Carolina Chocolate Drops sound sweet in energetic show Friday night at Michigan Theater
Ann Arbor seems to be developing a real sweet tooth for Carolina Chocolate Drops, the old-time string band from North Carolina composed of Rhiannon Giddens, Dom Flemons and Justin Robinson.
This time, the Drops were riding high in the wake of a Grammy nomination for best traditional folk album, announced earlier this week. They played several tunes from that CD, “Genuine Negro Jig,” Friday night, including the catchy title song, their now-signature “Cornbread and Butterbeans,” and “Hit ’em Up Style (Oops!),” the latter a recent R&B / pop song performed in string band style, with Robinson providing human beat-box percussion.
The trio learned their art, based on the traditional music of the Piedmont region of North and South Carolina, from eminent African American old-time fiddler Joe Thompson, and paid homage to the master more than once during the show, starting with the tune “Old Corn Liquor.”
Carolina Chocolate Drops performing “Old Corn Liquor” live in Grand Rapids earlier this week:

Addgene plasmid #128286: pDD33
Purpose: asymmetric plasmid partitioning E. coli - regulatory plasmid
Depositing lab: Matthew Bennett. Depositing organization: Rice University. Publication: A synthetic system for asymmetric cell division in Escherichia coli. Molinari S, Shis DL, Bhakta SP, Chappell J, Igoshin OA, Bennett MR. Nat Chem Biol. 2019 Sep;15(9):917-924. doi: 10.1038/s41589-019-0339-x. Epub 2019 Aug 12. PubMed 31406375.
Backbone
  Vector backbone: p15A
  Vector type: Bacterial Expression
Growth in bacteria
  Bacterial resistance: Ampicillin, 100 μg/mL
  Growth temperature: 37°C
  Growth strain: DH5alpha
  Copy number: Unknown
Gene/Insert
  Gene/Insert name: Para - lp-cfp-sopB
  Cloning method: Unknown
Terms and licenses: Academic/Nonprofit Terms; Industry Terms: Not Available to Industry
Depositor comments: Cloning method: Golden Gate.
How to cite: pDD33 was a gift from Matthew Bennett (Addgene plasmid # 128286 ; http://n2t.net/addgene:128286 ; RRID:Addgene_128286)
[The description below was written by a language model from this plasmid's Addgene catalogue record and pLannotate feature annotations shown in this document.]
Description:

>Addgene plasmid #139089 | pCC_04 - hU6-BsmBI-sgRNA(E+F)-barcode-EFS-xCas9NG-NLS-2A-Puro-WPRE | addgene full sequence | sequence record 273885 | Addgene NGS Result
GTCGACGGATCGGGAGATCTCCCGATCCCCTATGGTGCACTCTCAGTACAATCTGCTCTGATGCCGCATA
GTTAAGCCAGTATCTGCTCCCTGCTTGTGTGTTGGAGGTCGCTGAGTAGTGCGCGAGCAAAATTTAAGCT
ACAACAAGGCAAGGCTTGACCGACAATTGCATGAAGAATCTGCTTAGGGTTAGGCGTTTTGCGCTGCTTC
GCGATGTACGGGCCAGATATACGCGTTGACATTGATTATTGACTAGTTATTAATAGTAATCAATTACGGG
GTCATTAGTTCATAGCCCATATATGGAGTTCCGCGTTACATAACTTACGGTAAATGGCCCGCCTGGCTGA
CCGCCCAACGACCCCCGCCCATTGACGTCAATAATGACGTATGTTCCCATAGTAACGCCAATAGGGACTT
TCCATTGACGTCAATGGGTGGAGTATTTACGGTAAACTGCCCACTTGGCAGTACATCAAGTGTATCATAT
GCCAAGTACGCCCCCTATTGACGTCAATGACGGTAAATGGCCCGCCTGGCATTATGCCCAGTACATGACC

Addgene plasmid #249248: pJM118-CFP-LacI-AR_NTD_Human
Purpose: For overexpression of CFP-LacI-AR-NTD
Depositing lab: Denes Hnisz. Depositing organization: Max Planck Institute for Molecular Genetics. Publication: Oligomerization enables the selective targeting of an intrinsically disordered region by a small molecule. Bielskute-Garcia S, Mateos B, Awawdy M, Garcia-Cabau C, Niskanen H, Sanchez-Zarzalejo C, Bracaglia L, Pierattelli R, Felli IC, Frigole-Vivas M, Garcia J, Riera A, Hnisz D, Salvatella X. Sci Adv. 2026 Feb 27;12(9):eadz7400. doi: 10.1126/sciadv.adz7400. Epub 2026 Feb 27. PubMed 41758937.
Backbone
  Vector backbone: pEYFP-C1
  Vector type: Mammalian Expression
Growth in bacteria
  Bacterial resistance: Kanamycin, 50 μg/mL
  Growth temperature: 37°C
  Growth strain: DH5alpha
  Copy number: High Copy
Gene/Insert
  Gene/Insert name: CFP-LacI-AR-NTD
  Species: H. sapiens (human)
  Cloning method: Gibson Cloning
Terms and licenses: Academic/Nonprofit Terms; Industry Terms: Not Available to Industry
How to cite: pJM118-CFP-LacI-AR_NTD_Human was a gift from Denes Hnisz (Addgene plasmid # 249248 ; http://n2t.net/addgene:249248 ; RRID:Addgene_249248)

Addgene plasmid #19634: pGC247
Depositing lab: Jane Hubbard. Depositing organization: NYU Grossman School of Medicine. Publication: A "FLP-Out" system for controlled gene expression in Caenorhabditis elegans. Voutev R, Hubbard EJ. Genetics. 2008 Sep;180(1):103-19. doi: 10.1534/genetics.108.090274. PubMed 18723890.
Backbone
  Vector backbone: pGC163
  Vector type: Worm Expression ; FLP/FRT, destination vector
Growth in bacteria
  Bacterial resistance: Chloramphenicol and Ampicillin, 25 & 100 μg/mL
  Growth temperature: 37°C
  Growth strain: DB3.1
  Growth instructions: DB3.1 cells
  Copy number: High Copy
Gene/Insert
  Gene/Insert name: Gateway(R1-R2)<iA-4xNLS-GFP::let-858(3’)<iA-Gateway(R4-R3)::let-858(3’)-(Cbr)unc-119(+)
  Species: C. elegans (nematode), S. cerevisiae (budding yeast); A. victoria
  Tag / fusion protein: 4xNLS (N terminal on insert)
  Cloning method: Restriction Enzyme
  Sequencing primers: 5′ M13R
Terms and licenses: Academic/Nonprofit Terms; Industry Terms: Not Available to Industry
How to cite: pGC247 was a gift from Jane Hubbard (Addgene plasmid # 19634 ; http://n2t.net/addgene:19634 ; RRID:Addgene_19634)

The three members of the group were not only terrific on the traditional banjo, fiddle, guitar and harmonica, they also excelled on the bones and jug.
Other highlights from the new CD included “Your Baby Ain't Sweet Like Mine,” with Giddens soloing on kazoo; and “Cindy Gal,” on which Flemons proved a wild man on the bones. They also reached into the past for a lively version of “John Henry” and the crowd-pleasing “Salty Dog,” on which Giddens broke into a dance that included elements of jazz and swing.
The sad waltz “Short Life of Trouble” was one of the only times the band slowed things down, and the song was lovely, with Robinson’s beautiful voice adding to the edge of melancholy.
What makes this music especially interesting — besides the band’s sizzling performance — is the history behind it. It’s neat to see how the Carolina Chocolate Drops draw from the jazz, blues and bluegrass sounds of the past, mix it up in the present and, in the process, make it their own.
Toes were tapping and hands were clapping Friday night, from the very first tune to the barn-burning encore, “Sourwood Mountain,” with its shout-along chorus of “hi ho fiddle-i-day.” Given the boisterous reception and standing ovations, it’s a safe bet we haven’t savored the last of the Carolina Chocolate Drops.
Roger LeLievre is a free-lance writer who covers music for AnnArbor.com.